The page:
Clinical Psychology Students Advocate for Teachers amid Vaccine Roll-Out
Doctoral clinical psychology students and faculty are lending their voices to advocate alongside the Delaware County public school system in a push to address COVID-19 vaccination eligibility for local educators.
As trained school psychologists, we feel that we have a responsibility to not only partner with the community but, when it’s appropriate, we need to also advocate for those in need. —Matthew Siegel, a fifth-year clinical psychology student
The outreach began in response to the Garnet Valley School District Superintendent Marc Bertrando’s efforts to call attention to the issue, citing the urgency to prioritize teachers for COVID-19 immunizations in order to reopen schools safely.
“We thought it was important to partner around the safe reopening of schools and to provide our support for teachers, administrators, and school personnel,” said Jacqlyn Zarabba, assistant professor and director of the school psychology certification program in the Institute for Graduate Clinical Psychology.
The call to action prompted the program’s school psychology research group, which was working to investigate stress and anxiety levels among students at Delaware County high schools, to identify ways get involved.
The lack of full-time in-person learning has contributed to a number of stressors for students at every level such as difficulty learning, declining mental health, food insecurity, and at times an increased risk of abuse.
“Right now mental health in the community is really poor, especially in the school community. That only gets better when a sense of normalcy returns, and that only happens if we start prioritizing not only teachers, but educators in general,” said Siegel.
The student group identified elected officials and government agencies to lobby through letters of advocacy. Calling upon local officials and other stakeholders to take action demonstrated how the students can expand their role within the community.
Throughout these years I’ve learned to advocate for mental health awareness and to advocate for our communities, because you’re not just working with one individual or one family, everyone is part of a system and it’s really on us as mental health professionals to do the best work that we can in a global context…and to do it fearlessly. —Jolie Pepperman, a fourth-year student on the school psychology track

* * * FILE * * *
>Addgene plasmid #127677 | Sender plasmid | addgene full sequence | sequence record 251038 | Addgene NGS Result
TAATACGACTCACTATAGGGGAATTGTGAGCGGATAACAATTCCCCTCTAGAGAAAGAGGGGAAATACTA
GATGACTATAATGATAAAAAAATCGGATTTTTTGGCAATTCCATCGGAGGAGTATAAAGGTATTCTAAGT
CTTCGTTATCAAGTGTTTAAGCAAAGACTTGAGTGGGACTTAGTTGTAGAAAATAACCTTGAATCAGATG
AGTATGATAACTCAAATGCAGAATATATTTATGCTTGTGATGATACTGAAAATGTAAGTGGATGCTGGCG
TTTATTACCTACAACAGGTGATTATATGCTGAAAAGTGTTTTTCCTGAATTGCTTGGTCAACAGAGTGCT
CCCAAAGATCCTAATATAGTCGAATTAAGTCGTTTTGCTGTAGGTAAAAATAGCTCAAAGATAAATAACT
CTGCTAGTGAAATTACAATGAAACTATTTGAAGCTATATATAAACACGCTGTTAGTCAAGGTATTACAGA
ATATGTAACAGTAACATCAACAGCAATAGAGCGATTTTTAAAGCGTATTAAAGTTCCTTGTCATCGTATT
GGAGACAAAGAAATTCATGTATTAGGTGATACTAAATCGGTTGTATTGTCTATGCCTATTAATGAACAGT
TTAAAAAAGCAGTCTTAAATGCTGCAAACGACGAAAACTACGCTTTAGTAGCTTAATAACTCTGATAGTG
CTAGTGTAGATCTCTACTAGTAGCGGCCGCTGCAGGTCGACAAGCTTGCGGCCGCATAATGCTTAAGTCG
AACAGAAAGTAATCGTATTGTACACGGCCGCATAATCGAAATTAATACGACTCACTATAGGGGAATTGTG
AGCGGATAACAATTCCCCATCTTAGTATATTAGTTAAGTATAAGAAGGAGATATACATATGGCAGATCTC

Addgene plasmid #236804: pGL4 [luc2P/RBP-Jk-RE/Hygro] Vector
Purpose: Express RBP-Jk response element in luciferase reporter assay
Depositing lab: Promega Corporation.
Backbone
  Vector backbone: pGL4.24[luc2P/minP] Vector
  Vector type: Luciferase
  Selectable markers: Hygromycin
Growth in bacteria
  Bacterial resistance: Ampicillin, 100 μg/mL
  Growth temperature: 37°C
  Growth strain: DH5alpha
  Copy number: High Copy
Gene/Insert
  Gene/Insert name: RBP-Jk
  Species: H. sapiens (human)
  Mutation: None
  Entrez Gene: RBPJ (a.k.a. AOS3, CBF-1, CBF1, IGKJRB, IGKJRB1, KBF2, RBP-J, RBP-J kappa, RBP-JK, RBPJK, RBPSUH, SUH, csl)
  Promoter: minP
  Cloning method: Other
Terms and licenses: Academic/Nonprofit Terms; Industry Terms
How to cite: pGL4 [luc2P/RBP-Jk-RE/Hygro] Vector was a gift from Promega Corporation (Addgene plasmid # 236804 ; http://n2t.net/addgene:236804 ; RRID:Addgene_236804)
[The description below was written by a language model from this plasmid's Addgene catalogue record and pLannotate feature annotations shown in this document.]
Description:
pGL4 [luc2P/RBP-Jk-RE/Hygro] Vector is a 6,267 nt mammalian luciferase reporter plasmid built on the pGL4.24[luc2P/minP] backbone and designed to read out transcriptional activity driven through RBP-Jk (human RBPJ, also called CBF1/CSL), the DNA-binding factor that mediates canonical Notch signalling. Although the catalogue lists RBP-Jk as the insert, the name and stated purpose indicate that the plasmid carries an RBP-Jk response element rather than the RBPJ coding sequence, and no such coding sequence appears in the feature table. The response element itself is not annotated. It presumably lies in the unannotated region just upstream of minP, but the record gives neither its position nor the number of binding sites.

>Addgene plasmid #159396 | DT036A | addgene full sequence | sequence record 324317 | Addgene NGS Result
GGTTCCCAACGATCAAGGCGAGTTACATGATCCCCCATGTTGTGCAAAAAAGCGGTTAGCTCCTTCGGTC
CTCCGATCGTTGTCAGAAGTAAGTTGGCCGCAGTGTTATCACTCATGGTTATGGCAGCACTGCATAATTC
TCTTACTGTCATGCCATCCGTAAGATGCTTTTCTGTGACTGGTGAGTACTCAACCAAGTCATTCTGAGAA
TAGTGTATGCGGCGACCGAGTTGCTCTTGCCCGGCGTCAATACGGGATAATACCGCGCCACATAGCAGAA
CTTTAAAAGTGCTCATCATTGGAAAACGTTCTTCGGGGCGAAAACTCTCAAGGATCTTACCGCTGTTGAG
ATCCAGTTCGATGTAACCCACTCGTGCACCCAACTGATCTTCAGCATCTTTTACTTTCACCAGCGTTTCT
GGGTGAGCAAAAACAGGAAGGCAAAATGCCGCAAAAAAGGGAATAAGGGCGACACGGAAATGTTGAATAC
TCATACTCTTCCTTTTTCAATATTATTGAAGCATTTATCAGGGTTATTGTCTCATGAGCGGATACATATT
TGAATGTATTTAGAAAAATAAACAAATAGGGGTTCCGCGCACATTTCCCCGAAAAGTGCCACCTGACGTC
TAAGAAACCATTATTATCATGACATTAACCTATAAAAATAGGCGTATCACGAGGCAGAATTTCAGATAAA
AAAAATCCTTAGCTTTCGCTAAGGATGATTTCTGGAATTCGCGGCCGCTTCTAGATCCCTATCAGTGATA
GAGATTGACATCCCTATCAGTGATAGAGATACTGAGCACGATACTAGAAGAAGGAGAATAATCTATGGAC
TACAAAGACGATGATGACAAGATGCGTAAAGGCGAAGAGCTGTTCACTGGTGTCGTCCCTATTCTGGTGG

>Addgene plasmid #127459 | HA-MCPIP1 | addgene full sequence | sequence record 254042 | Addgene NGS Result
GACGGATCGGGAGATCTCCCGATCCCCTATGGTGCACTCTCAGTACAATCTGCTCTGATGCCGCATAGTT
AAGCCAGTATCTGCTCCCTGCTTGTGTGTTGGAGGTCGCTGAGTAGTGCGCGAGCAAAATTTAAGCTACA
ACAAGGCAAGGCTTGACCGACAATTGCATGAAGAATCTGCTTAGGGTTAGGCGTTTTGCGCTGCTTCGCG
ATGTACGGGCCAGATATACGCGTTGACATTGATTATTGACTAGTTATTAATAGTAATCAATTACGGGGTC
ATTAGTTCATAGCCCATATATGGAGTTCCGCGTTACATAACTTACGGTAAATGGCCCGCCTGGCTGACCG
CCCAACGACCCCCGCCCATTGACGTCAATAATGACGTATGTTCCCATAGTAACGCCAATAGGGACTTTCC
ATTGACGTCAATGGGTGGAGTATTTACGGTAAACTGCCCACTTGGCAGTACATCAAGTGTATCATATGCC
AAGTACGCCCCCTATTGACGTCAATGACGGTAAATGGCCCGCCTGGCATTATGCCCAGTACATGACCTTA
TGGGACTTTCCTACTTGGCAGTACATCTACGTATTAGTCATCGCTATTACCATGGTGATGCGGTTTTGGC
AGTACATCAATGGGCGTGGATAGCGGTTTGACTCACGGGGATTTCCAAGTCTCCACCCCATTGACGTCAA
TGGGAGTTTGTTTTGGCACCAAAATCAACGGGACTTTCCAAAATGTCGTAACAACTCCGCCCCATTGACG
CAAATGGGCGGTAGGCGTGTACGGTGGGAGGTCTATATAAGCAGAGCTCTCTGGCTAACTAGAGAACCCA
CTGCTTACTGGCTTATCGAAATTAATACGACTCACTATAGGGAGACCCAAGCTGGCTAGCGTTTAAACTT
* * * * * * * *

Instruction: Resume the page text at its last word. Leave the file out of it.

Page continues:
Community engagement and experiential learning is a cornerstone of the powerhouse program. Students are placed into internships and practicum during each of the program’s five years. This integration into local organizations and businesses allows students to understand their roles as clinical therapists in the communities and the larger systems that they serve.
“This was a really lovely opportunity for us to teach our students how to juggle the multiple roles they hold as psychologists living and working in a community, to not only deal with the child in front of them but also to think about what are their responsibilities in the system. It allows us to do some didactics on advocacy, which is an important addition to our curriculum,” said Mary Rourke, associate professor and director of the Institute for Graduate Clinical Psychology.
Among the agencies and officials petitioned was State Senator John Kane who responded to a number of students acknowledging their concern and detailing his office’s efforts to address the county’s vaccine distribution process.
In March, after efforts from concerned parties including this group of graduate students, Pennsylvania Governor Tom Wolf announced that public and private k-12 school employees, including teachers, would be the next group eligible for the vaccine.
“This is a really great way to practice that value [of advocacy] and get more students involved,” said fifth-year student Leanne Scharr. “I think this is an important way for psychologists to lend their expertise in promoting systemic change.”
Leanne added that she will carry the experience with her into her career.
I hope to gain more confidence in my voice as a professional and understand the more ways that I can use my voice to give a voice to others who might need it. Speaking with and for children, students, and families and collaborating with stakeholders in a way that is effective. —Leanne Scharr
The students plan to continue to build upon the campaign and develop next steps with stakeholders, whether big or small.
“It’s hard to stand by knowing that these kids and this school community are struggling,” said Pepperman.
“We can do something as small as sending letters out, which hopefully is just the start.”